Chris Knipp Writing: Movies, Politics, Art


Benjamin Millepied, the dancer and choreographer, has now directed a feature film in striking wide aspect ratio. It is a "complete reimagining" of the story, and the opera, of Carmen starring Melissa Barrera, Paul Mescal, and others. Critics either find it marvelous or utterly hate it; there seems to be little middle ground.

Not being that kind of viewer myself, I swung back and forth throughout, but the movie's length had an unfortunate effect. It, or Milllepied, doesn't know where or how to end his story of Aidan, an Afghan war vet (Mescal) and a Carmen, a beautiful Mexican border-crosser (Barrera) who run away together when he commits a crime (and she is illegal) and wind up in Los Angeles with a colorful friend of Carmen's (Barrera's) mother, who runs a club. The lady is called Masilda, and is played by the Almodóvar regular Rossy de Palma. The club, like the lady, is colorful, but it's also a trap for Carmen and Aidan - and the story.

The film is frequently gorgeous and lively, grabbing the attention from the get-go with an arresting Flamenco-style dance on a wooden platform in the middle of the desert. Living near the border, Aidan is pushed to the "only job in town," being a volunteer (but how is that a job?) for the Border Patrol, where he shoots a racist white bad guy who kills illegal Mexicans just like deer. The wide-screen images are both theatrical and intensely real. The music is sweeping and beautiful. There are dance interludes, regarded by critics alternately either as the only thing that works or an annoying distraction; perhaps they're both. There is a chorus that adds sweep to the score. It does this a bit too often. But then, this never seems anything but an opera.

Indeed Millepied's film, with its "experimental dreamscape," is kin to some of the great musical-dance screen swoons, such as Powell-Pressburger's The Red Shoes (1948), and Tales of Hoffmann (1951). It is not as entrancing as those: its musical numbers aren't as fully realized and unified and its story line, which is vague and wavers, isn't as electrifying.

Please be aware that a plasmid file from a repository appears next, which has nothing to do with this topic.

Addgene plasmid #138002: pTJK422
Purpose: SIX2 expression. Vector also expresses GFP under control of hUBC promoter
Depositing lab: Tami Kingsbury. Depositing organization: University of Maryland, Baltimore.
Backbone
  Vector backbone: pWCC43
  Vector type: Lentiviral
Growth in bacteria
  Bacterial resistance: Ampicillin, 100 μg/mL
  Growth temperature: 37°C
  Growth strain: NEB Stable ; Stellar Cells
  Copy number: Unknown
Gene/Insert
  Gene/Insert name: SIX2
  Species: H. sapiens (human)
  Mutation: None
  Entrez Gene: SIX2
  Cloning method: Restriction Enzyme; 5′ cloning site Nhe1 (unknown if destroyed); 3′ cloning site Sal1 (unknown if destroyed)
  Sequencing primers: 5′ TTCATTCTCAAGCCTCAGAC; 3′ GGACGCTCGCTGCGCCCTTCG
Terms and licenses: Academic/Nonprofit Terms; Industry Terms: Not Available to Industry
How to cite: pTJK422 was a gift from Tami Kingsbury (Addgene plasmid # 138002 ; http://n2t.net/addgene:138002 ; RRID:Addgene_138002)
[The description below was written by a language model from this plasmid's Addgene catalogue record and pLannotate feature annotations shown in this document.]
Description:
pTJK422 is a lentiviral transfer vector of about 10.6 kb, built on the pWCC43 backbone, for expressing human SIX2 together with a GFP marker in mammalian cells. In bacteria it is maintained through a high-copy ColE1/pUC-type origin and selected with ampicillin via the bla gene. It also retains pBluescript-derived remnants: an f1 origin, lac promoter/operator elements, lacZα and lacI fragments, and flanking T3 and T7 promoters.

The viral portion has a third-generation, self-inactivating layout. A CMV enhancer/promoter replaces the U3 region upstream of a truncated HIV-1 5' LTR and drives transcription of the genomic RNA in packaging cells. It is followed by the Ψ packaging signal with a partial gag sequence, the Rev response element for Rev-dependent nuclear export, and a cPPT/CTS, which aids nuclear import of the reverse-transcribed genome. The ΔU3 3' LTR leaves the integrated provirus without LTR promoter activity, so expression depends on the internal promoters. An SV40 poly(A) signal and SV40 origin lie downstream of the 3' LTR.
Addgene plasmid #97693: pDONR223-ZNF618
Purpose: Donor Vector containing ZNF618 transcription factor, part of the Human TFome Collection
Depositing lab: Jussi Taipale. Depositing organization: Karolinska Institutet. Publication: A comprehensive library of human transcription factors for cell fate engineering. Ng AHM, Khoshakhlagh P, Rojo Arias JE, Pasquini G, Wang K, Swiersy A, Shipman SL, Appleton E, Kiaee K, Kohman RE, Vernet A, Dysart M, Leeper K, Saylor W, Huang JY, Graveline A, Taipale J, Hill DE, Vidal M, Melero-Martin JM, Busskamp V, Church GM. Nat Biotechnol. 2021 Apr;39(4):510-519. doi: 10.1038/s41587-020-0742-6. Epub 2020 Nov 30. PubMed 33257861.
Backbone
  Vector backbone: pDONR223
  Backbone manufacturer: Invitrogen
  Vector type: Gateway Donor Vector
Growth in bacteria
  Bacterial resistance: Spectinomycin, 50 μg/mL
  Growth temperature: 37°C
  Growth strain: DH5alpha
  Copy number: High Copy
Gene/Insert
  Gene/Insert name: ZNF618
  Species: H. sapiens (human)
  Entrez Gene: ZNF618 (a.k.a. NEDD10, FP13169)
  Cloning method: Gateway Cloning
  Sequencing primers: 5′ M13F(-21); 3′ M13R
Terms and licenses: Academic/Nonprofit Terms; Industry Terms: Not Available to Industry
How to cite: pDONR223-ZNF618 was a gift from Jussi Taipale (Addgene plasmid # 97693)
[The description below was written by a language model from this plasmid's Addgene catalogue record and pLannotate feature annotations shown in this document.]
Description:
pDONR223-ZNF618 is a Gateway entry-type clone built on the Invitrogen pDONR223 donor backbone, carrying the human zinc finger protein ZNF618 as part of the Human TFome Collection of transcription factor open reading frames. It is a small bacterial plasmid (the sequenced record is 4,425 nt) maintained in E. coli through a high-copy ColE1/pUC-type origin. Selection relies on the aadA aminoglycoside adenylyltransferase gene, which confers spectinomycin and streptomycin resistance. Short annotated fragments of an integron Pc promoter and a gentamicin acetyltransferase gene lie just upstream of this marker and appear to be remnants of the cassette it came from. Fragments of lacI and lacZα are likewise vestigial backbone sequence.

This is still a very entertaining, beautiful film, but it's not an unqualified success - though if you like movie musicals with dance you shouldn't miss it. For one thing, it's another notch in the belt for the up and coming Irish actor Mescal, who is already known for the much-admired Irish TV series "Normal People," and for Aftersun, which is one of the best movies of 2022 and very close to a masterpiece. Note, I'm not saying this one is a masterpiece: it's more like a gorgeous failure.

As the filmmakers acknowledge, this Carmen has nothing to do with the novel by Prosper Mérimée, nor with Bizet's opera. It's conceived as a series of. . . sequences. There are three writers listed, Loïc Barrere, Alexander Dinelaris, and Lisa Loomer, but whatever they strung together is more a excuse for striking scenes. I can't get the attention-getting Flemenco-dance on the wooden platform out of my head, and the Border Patrol debacle that throws Aidan and Carmen together is intensely, vividly staged. Everything is a dance, including of course the actual dances. But "vividly staged" doesn't equal a full-on, unforgettable Powell-Pressberger-style set piece and it all tends to fade into vague but pleasant memory apart from the few most intensely realized and important moments.

Eventually Mescal, who can sing but isn't a dancer, is drawn into a dance with Barrera, and it works pretty well. All the scenes with him have featured his muscular arms, along with his plain, but curiously striking face, so bringing his full body into play is no surprise. Above all this film makes one want to see more of Paul Mescal, whose arrestingly humble, interior presence is interesting. But the movie is too long, and its momentum is never quite convincing.

The preview material about this film on the French movie website AlloCiné says "if you like this film, you might like..." and lists, entre autres, Carlos Saura's Carmen. But that masterpiece will completely wipe away Millipied's pleasing but mild effort, as will the others listed, Honoré's Les Chansons d'amour, Shine, and Black Orpheus. This Carmen may nonetheless do better in France: Millepied will be able to promote it in French, and that will help, and they may notice less how lame the English and subtitled Spanish dialogue is.

Carmen, 118 mins., debuted at Toronto Sept. 2022 and showed at three other festivals. It releases in US theaters April 21, 2023.